A while ago I was inspired by my more crafty friends who have taken items from thrift shops or those languishing at the back of their wardrobe and refashioned them into contemporary, wearable items of clothing.
Now my wardrobe is very lean to start with. Several years ago I went through it ruthlessly and many bags of wearable, just not by me, items went to friends or charity. These days, I tend to have the reverse problem in that I have a small selection of clothes that get such high rotation that I rarely have more than a weeks worth of clothes. And then there is the growing pile of clothes that are deemed "gym" or "gardening". These are items that probably started life as work or casual clothes, but due to wear, fading, stains or tears are now only fit to be sweated in or covered in dirt.
Where I've been looking for refashion candidates are the clothes that I don't wear at all, but still have for some reason. I have a few T-shirts that have sentimental value to me, mostly because they are attached to events and have various images and words screen printed on them. Unfortunately, like many "event" t-shirts, they are very boxy, straight cut "mens" style T-shirts. I find them too big and too high necked to be comfortable to exercise or garden in, but I don't want to part with them. My solution - refashion them into singlets, taking care to keep the screen-printing as a central feature. This will allow me to bring some function to a piece of nostalgia.
T-shirt to singlet refashion #1 - The College War t-shirt*I forgot to take a photo of the t-shirt before cutting it up. Fortunately the Cunning Plans Dept has one of the same size in green. Just in case anyone gets confused when it turns purple in the subsequent photos.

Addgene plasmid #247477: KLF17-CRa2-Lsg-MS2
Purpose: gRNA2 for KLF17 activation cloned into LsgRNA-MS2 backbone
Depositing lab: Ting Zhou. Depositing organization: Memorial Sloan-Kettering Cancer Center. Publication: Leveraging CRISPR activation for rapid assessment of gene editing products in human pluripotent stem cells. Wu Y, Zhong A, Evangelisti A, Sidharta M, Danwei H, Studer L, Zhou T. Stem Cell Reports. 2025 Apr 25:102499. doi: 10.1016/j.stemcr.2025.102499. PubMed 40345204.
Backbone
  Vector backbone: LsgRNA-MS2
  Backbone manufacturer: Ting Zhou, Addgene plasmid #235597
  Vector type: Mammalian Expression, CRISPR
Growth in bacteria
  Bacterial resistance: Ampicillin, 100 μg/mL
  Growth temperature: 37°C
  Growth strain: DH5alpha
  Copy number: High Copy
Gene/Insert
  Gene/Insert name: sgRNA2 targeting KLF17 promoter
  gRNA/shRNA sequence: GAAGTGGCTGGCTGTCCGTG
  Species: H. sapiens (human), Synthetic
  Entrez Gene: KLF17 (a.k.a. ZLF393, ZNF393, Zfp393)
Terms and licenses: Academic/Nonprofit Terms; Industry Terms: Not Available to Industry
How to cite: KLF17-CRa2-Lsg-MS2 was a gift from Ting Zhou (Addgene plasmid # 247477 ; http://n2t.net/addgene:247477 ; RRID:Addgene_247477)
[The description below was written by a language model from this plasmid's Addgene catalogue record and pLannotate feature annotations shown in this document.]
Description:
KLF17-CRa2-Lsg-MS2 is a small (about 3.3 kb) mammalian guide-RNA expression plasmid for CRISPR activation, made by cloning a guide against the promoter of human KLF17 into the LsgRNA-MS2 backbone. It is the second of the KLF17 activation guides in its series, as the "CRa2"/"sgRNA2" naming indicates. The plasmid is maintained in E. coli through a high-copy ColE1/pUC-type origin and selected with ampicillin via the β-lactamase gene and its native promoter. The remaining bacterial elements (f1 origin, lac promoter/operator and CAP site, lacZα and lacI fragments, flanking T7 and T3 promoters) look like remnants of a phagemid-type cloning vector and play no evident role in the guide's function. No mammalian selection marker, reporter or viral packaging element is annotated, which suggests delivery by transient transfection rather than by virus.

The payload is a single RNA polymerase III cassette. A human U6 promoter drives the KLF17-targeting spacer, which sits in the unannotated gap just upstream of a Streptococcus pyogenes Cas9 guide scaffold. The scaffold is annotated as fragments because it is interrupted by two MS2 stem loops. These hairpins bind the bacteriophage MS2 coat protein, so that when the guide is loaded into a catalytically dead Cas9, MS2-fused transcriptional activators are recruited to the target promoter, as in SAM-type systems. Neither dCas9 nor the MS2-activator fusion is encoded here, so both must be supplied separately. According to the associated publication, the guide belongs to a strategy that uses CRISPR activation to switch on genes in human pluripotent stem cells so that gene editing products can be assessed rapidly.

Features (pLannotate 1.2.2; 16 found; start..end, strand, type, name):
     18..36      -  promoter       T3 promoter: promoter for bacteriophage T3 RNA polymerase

This t-shirt is probably the most worn and faded in the pile, mainly because I used to wear it for fighter training many years ago. I picked it to start with as it I was less likely to be upset if I failed miserably and ended up with an unwearable pile of rags.
First step was to unpick the t-shirt pieces and iron them flat. This was when I discovered that other feature of cheap t-shirts, which is that they aren't cut very straight. It's a pet peeve of mine as I hate how the side seams migrate around your body with garments that aren't cut straight. Fortunately, it looked like I probably had enough room to cut the singlet pieces straight.
I used one of my singlets to trace a pattern onto the t-shirt fabric. I ran into a bit of a challenge with placing the print on the front piece. I like a deep scoop-neck on my singlets. However, due to where the print was place on the t-shirt, it meant that to have enough fabric to reach the shoulder seam and still have a deep scoop, I wasn't going to be able to leave enough fabric to do a rolled edge on the neckline. No problem, I figured I could do a slim bound edge like most commercial singlets have.
I cut out the singlet pieces and sewed up the sides. I then cut lengths from t-shirt sleeve pieces to make binding for the neck and arm holes. I haven't worked much with stretch fabric before and I must admit I found it's tendency to curl up very annoying.
The end result of the edging I'm generally pleased with. Above is a good section with neat double row of top-stitching.
This shows both the raw edges on the inside and the bit of a wobble I had with the front neckline (it isn't meant to have that bulgy bit in the middle), which isn't as noticable when I'm wearing the singlet, but still it could have been neater.
I also had some trouble with the inside curve and need to make a note to stretch the binding a bit more so I don't get the little fold shown above.
And here is the end result - a singlet that I actually wear - even if it is mostly at the gym or in the garden. One garment that was languishing in a drawer is now back in wardrobe circulation.